When a young man in Colorado ate a marijuana-laced cookie and then jumped to his death off a fourth-floor balcony last year, he became the first high-profile death related to marijuana intoxication since the state legalized recreational use of the drug - and the incident spawned a CDC investigation into the dangers of edible pot. The agency's findings were released late last week.
With an estimated 45 percent of Colorado's marijuana sales coming in the form of munchable pot, the report is timely and sheds light on a lingering question: Is the high from eating marijuana different than the one from smoking it?
And the answer is: kind of.
PHOTOS: Photo Needs Weed? Drug Plants Growing In Your Yard
Eating pot results in a more intense and longer lasting high, though it doesn't necessarily make you any higher.
"I don't know if I'd say it's more intoxicating," Mark A. Ware, director of clinical research at Alan Edwards Pain Management Unit, McGill University Health Centre, told The Daily Beast. "It's just different."
One of the main reasons for the difference? Edible marijuana passes through the liver before it enters the bloodstream - whereas smoked or vaporized marijuana goes straight to the lungs - and that process, dubbed the metabolic first-pass effect, can compound the psychoactive properties in the plant.
It also takes more time for the drug to weave its way through the liver, which means it takes longer to get high. People often ingest more of it while they sit around waiting to feel stoned.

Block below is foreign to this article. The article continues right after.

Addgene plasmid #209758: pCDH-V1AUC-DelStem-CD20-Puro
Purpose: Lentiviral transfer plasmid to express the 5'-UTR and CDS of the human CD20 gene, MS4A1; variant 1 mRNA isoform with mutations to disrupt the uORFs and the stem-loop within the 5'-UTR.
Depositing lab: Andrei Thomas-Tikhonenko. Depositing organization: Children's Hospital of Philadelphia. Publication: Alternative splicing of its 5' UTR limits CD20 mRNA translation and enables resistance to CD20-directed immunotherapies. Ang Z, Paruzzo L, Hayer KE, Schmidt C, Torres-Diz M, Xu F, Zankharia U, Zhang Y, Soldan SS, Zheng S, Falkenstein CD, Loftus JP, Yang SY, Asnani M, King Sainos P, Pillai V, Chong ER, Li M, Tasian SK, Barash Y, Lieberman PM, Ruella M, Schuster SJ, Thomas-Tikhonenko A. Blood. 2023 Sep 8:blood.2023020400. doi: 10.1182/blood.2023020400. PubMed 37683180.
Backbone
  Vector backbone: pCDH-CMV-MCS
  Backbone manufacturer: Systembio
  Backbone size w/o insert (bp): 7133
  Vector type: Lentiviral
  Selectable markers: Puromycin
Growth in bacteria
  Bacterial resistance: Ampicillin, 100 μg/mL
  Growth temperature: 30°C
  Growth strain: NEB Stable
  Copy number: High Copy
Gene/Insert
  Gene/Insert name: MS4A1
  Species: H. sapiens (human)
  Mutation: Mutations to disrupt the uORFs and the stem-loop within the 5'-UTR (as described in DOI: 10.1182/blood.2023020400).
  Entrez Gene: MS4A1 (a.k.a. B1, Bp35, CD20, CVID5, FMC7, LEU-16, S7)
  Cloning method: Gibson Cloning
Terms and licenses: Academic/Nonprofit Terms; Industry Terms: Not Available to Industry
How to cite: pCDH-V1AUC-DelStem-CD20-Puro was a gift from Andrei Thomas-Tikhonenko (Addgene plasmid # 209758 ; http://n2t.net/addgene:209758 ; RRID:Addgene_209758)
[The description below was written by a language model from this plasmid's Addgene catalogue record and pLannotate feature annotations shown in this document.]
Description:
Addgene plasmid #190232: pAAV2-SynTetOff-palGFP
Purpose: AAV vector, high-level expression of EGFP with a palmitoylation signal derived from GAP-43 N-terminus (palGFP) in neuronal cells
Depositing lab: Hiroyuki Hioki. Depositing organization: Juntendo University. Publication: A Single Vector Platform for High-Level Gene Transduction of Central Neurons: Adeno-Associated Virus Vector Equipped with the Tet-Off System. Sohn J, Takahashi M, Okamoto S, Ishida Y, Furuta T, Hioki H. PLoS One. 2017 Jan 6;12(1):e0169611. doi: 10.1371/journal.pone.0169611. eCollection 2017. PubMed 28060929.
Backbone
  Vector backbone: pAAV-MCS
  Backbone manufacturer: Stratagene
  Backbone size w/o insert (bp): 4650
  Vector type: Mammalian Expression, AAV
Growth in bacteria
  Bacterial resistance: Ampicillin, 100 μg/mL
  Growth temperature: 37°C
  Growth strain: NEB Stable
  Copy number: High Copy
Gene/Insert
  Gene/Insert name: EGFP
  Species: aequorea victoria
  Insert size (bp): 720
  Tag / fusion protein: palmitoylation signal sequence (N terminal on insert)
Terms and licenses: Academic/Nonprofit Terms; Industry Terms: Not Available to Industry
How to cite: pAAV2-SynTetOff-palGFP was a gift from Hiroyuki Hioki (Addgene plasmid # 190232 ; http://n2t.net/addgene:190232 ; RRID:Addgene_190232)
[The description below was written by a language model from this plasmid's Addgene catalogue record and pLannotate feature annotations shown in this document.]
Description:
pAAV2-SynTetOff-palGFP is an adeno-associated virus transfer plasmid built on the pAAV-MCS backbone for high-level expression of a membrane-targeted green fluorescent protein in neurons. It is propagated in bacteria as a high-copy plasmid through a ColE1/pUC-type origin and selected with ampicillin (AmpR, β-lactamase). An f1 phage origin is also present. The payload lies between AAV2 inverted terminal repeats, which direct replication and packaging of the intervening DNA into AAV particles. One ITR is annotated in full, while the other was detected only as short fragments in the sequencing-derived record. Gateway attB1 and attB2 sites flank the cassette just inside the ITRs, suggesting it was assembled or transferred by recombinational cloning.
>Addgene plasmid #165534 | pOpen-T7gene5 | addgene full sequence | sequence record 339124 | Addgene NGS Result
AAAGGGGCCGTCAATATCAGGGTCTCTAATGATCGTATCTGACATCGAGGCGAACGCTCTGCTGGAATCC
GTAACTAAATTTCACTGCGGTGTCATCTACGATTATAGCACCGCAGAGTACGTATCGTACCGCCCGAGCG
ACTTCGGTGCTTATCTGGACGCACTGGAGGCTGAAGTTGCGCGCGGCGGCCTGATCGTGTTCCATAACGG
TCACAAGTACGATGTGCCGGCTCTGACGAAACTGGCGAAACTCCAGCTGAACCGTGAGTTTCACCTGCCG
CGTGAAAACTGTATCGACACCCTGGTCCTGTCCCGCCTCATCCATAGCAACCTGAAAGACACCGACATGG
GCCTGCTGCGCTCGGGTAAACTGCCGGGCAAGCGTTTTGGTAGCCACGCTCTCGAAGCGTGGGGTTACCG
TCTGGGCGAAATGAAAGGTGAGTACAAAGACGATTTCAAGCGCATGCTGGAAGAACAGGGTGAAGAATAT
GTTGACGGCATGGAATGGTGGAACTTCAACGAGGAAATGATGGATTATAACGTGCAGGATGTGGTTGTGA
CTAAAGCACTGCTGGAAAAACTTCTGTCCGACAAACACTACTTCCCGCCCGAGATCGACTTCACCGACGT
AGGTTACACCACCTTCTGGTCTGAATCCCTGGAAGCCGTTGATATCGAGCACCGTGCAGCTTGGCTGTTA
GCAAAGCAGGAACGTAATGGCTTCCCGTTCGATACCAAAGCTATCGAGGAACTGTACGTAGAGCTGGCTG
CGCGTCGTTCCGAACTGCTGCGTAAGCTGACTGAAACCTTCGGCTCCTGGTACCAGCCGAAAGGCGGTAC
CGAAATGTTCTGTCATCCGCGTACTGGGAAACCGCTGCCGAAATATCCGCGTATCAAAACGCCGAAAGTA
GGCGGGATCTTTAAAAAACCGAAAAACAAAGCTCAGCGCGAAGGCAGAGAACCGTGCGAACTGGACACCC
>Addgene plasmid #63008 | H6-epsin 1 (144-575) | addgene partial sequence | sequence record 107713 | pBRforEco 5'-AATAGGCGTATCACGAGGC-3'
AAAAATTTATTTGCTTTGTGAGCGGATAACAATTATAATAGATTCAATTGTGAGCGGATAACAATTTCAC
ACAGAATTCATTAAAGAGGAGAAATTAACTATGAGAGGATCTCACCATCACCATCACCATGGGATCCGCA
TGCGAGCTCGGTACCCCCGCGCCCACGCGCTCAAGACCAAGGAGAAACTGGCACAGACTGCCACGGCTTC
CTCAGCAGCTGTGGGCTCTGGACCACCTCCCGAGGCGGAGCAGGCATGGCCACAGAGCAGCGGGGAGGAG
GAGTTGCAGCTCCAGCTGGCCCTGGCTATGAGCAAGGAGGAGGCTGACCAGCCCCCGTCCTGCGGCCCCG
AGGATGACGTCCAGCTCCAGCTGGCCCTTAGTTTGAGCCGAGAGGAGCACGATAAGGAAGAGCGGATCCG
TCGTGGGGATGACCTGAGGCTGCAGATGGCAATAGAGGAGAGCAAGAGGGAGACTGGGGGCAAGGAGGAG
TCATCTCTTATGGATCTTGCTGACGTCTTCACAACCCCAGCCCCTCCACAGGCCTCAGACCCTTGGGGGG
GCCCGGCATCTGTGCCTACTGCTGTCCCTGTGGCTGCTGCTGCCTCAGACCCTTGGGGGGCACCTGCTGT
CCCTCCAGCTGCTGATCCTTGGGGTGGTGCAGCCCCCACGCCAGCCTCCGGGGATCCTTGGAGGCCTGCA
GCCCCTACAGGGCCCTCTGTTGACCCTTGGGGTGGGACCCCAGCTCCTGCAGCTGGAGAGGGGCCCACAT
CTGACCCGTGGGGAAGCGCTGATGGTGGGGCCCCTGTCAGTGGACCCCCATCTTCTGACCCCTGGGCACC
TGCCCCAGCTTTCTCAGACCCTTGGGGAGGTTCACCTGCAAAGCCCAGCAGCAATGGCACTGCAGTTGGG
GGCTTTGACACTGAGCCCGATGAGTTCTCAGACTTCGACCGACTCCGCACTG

PHOTOS: Presidential Drug Use: A History
"When you're smoking, you reach a certain level of highness ... and forget to keep smoking," forensic psychologist Max Wachtel told USA Today. "It's in our nature to accidentally overuse edibles."
It can also be challenging to know exactly how many psychoactive compounds are in one serving. Colorado has set 10 milligrams as the standard dose per serving, with 100 mg maximum per food item. But the potency of different strains can vary. And clinical pharmacologist Kari Franson, a professor at the University of Colorado, told Forbes that she is "still skeptical" about attempts to standardize the amount in products.
Edible Vigilance The young man who jumped off the balcony had purchased the pot cookie legally and been instructed by the salesperson to eat just one serving at a time. Which he did - until half an hour or more passed by and he didn't feel anything. So he consumed the rest of the cookie.
Berkeley Seeking Free Pot for Poor
Consuming marijuana and then leaping to one's death is not typical. Pot has been associated with psychotic disorders like schizophrenia and the college student may or may not have had underlying, previously undiagnosed psychological issues.
But the student's death does highlight the possibly more intense experience of ingesting marijuana vs. smoking it. And, as the CDC report concludes, it highlights the need to be aware that "consuming a large dose of THC can result in a higher THC concentration, greater intoxication, and an increased risk for adverse psychological effects."